Honolulu Star-Advertiser


By Ferd Lewis
December 31, 2019
Updated 1:06 am

Despite pushing back the next step in the process of creating the replacement for Aloha Stadium, the state says its goal is still to have the new facility “ready for the 2023 University of Hawaii football season.”

The state was to have issued a request for qualifications to potential private sector bidders by today but confirmed Monday that the RFQs will now go out at some point in January instead.

An RFQ is issued to gauge levels of private sector interest in the project and assist the state in short-listing those who are able to demonstrate qualifications to undertake a so-called P-3 public-private partnership of this magnitude.

Originally, a post-Halloween 2019 issuance had been targeted and, then, subsequently pushed back to this month, the beginning of 2020, a critical year for the project.

“The New Aloha Stadium Entertainment District is a major P-3 project that has many stakeholders, so we need to take the time necessary to ensure that the interests and concerns of these constituents are well represented in the RFQ document,” said Chris Kinimaka, public works administrator for the State Department of Accounting and General Services, in reply to questions from the Star-Advertiser.

“Several experienced and accomplished developers are interested in receiving the RFQ. Therefore, we want to make sure it is thoroughly reviewed by all necessary parties before distributing it in January,” Kinimaka said. “This is a few weeks later than we previously planned, but our decision to straddle the holidays ensures that our RFQ will be vetted at the comprehensive level essential for such an important endeavor.”

Based upon the RFQ replies, a short list of developers to receive requests for proposals is projected to be determined in the first quarter of 2020. The environmental impact study is due by the end of the second quarter, with the financial close with the selected developer in the third quarter. The start of construction on the stadium will be up to the developer and could commence in 2021.

To help keep the project on track, there is discussion that the Hawaii Community Development Authority, which was to have taken the lead, should be shifted to an advisory role to the Stadium Authority and DAGS.


Act 168, which was signed by Gov. David Ige in July, authorized the HCDA to facilitate the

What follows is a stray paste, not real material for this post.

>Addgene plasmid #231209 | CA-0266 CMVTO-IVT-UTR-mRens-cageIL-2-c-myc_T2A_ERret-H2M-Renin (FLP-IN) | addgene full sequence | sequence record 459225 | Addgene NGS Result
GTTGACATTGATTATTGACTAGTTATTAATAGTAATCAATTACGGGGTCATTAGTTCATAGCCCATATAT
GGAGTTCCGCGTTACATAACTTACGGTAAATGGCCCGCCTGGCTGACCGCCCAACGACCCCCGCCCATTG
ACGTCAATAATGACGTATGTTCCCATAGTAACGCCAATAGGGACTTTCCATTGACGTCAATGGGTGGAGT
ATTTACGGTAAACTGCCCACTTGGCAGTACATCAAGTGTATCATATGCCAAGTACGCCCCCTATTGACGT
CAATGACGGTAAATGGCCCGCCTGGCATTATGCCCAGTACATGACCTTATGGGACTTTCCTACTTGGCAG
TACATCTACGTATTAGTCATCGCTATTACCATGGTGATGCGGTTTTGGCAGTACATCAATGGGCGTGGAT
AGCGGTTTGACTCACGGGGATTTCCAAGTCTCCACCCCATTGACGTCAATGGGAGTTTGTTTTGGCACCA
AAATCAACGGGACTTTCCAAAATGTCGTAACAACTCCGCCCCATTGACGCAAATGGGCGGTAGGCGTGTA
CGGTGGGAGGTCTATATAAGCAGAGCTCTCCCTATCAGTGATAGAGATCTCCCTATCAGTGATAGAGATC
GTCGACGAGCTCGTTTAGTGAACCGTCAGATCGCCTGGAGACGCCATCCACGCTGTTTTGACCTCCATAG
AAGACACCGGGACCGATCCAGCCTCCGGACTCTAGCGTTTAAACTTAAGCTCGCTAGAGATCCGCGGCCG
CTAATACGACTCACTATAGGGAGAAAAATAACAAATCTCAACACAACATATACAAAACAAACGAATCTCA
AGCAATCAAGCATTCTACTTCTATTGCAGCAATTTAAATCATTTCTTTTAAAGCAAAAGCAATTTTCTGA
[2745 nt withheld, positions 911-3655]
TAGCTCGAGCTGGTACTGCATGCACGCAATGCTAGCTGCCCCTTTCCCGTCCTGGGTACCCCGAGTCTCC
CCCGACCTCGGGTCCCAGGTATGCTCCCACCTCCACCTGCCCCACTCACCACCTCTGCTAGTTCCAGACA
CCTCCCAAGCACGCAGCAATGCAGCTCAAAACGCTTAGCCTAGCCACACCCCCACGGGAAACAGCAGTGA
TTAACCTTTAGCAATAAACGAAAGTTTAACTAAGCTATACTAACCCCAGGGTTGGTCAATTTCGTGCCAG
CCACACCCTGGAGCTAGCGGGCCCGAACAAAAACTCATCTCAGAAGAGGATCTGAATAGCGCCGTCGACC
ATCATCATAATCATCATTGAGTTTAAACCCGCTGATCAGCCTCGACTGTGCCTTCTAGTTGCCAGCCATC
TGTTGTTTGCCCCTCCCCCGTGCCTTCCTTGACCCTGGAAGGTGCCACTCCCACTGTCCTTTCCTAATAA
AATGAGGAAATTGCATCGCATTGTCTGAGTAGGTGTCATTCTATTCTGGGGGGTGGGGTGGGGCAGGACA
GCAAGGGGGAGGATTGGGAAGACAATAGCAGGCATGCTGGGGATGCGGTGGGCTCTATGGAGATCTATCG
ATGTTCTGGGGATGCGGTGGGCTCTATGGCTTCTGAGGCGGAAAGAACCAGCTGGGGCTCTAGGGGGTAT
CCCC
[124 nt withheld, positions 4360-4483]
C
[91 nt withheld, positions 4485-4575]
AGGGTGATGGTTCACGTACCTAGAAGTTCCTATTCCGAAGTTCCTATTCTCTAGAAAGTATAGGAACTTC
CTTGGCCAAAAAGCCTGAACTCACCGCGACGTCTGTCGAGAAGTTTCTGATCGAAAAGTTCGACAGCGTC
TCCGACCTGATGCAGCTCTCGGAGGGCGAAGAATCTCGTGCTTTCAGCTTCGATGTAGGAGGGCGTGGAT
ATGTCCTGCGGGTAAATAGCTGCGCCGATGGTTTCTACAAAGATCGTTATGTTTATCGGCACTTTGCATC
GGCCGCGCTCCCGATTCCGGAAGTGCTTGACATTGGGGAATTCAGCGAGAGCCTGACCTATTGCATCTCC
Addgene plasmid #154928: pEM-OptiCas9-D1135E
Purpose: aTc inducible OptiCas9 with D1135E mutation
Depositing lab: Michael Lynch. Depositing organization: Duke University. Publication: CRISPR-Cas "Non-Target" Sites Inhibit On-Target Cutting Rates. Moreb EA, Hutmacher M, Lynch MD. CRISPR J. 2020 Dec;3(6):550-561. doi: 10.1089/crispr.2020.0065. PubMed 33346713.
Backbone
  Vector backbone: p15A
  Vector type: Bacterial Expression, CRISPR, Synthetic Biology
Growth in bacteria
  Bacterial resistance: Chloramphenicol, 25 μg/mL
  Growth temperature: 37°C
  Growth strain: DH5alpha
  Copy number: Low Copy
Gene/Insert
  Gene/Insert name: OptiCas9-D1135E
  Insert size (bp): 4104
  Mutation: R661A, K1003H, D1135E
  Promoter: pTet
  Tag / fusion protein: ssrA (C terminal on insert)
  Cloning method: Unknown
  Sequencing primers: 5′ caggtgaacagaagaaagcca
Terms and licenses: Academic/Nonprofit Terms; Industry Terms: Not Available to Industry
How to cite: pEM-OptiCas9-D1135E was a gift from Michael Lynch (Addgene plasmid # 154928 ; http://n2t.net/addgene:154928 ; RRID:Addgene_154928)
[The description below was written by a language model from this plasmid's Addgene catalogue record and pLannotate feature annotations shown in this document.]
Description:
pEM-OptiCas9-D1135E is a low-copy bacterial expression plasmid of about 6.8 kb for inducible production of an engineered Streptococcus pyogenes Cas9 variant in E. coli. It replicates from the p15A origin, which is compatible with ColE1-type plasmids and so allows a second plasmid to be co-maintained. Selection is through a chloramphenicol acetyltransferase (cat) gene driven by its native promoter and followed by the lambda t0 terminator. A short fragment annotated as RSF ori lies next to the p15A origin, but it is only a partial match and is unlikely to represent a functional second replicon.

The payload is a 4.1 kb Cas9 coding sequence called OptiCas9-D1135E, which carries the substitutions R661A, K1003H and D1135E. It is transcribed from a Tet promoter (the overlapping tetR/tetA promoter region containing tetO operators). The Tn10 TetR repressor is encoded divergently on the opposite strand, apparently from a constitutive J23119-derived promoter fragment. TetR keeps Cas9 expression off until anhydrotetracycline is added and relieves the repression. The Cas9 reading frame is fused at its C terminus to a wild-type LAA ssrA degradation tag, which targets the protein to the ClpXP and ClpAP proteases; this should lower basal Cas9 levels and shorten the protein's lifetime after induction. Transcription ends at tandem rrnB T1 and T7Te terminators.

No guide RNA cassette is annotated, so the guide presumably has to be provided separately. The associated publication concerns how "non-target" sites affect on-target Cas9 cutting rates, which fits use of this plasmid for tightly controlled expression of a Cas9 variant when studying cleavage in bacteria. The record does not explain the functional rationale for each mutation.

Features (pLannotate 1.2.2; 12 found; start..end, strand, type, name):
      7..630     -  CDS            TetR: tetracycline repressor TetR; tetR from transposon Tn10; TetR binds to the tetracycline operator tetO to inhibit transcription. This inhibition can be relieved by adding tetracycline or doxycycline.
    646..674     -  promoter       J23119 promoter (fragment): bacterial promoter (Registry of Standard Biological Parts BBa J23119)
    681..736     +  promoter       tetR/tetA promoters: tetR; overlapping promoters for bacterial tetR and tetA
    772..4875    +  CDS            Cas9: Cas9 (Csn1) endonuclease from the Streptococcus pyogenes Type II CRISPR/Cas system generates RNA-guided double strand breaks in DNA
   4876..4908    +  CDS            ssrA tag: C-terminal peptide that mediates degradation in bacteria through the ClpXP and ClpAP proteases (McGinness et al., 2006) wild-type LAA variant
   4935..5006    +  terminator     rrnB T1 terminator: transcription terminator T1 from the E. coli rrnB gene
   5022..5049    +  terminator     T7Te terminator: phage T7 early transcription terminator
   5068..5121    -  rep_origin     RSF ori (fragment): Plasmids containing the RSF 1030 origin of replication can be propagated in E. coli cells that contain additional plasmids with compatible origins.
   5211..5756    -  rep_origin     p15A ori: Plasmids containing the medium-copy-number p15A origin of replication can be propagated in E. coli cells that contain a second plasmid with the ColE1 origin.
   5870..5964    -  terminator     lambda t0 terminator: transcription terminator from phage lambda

development of all state property within the New Aloha Stadium Entertainment District and appropriated
$350 million — $180 million in reimbursable revenue bonds, $150 million in general obligation bonds
and $20 million in capital — for the state’s share.

The developer would finance, build and maintain the new stadium for development rights on the 96-
acre parcel, reducing taxpayer costs.

Some on the 17-member HCDA have questioned whether they would be able to meet stated time lines,
which is said to have raised “red flags” with some legislators.

“We have to introduce a bill to clearly delineate what the responsibilities and roles are,” said Sen. Glenn
Wakai (D, Kalihi, Salt Lake and Pearl Harbor), who chairs the committee on Energy, Economic
Development and Tourism. “We can’t really have those folks kind of (slowing) the process.”

Wakai said he has confidence in the Stadium Authority. “There are some really good minds on that
board, so I have faith in the Stadium Authority to come up with something that is going to be dynamic
and exciting for the people of Hawaii.”

He said, “The public deserves to have this done on time and on budget.”

Delays could result in additional millions of dollars for basic health and safety costs just to keep the now
45-year-old stadium operable until the new facility rises next door.

UH lists a Sept. 2 game with Albany as its first 2023 home game. The Rainbow Warriors are scheduled
to debut Aug. 26 against Vanderbilt in Nashville, Tenn.

Kinimaka said, “The NASED team is fully engaged and working collaboratively with everyone involved.
Our goal of having the new Aloha Stadium ready for the 2023 UH football season is ambitious, but we
believe it can be achieved with the support of state officials, community leaders and strategic partners.”